Introduced more than 100 years ago, electric cars are seeing a rise in popularity today for many of the same reasons that they were first popular. Electric vehicles (EVs) are very efficient and consume much less energy, making them one of the most environmentally friendly automobiles.
According to International Energy Agency’s report Global EV Outlook 2017, the sale of electric cars globally, primarily comprised of battery electric vehicles (BEVs) and plug-in hybrid electric vehicles (PHEVs), surpassed 2 million units in 2016. This was up 60% from 2015, indicating rapid market evolution.
With the ever-increasing fuel problems potential of electric cars seems to be higher now than ever before. Traditional automakers including General Motors, Volkswagen, Daimler AG, and others are all investing heavily in electric vehicles. And Tesla, of course, has built its entire business off of battery powered cars.
There are three main types of EVs, classed by the degree that electricity is used as their energy source:
- Hybrid electric vehicles (HEVs), powered by both gasoline and electricity
- Plug-in hybrid electric vehicles (PHEVs)
- Battery electric vehicles (BEVs)
An electric car is a car powered by an electric motor rather than an internal combustion engine, which in turn gets power from the rechargeable batteries installed inside the car. The same batteries are also used for the functioning of wipers and lights. From the outside, they look like normal vehicles. But from the inside, there are a lot of differences between internal combustion engine-powered cars and electric cars, including the following:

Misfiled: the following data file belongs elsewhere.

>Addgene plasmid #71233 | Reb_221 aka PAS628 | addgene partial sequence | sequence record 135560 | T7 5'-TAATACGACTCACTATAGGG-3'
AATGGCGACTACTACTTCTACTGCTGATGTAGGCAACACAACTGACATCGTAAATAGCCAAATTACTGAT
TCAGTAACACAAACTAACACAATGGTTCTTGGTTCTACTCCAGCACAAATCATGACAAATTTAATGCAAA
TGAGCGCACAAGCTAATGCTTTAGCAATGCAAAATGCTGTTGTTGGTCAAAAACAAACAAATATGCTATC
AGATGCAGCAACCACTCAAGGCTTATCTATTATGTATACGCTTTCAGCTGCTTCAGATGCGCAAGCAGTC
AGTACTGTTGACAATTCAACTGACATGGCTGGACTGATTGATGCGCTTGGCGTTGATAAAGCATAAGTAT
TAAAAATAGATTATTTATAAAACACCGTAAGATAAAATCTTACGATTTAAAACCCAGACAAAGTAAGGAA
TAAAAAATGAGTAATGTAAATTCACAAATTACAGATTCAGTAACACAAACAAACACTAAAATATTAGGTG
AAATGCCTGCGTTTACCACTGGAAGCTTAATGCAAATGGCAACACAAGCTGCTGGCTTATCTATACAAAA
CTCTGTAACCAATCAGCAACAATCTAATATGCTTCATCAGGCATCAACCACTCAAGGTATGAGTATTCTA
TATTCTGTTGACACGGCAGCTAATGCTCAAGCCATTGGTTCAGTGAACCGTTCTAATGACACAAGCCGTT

- An electric motor gets its power from a controller.
- The controller in an electric car gets its power from an array of rechargeable batteries.
- There is no exhaust system in an electric car.
An electric car is the combination of:
- The electric motor
- The motor’s controller
- And the batteries
The motor takes power from the controller which in turn is powered from the batteries. The accelerator pedal hooks to a pair of potentiometers (variable resistors), and these potentiometers provide the signal that tells the controller how much power it is supposed to deliver. The controller can deliver zero power (e.g., when the car is stopped), full power (e.g., when the driver floors the accelerator pedal), or any power level in between.
Curious about electric vehicles’ main counterpart? Check out our Engine Fundamentals course on internal combustion engines.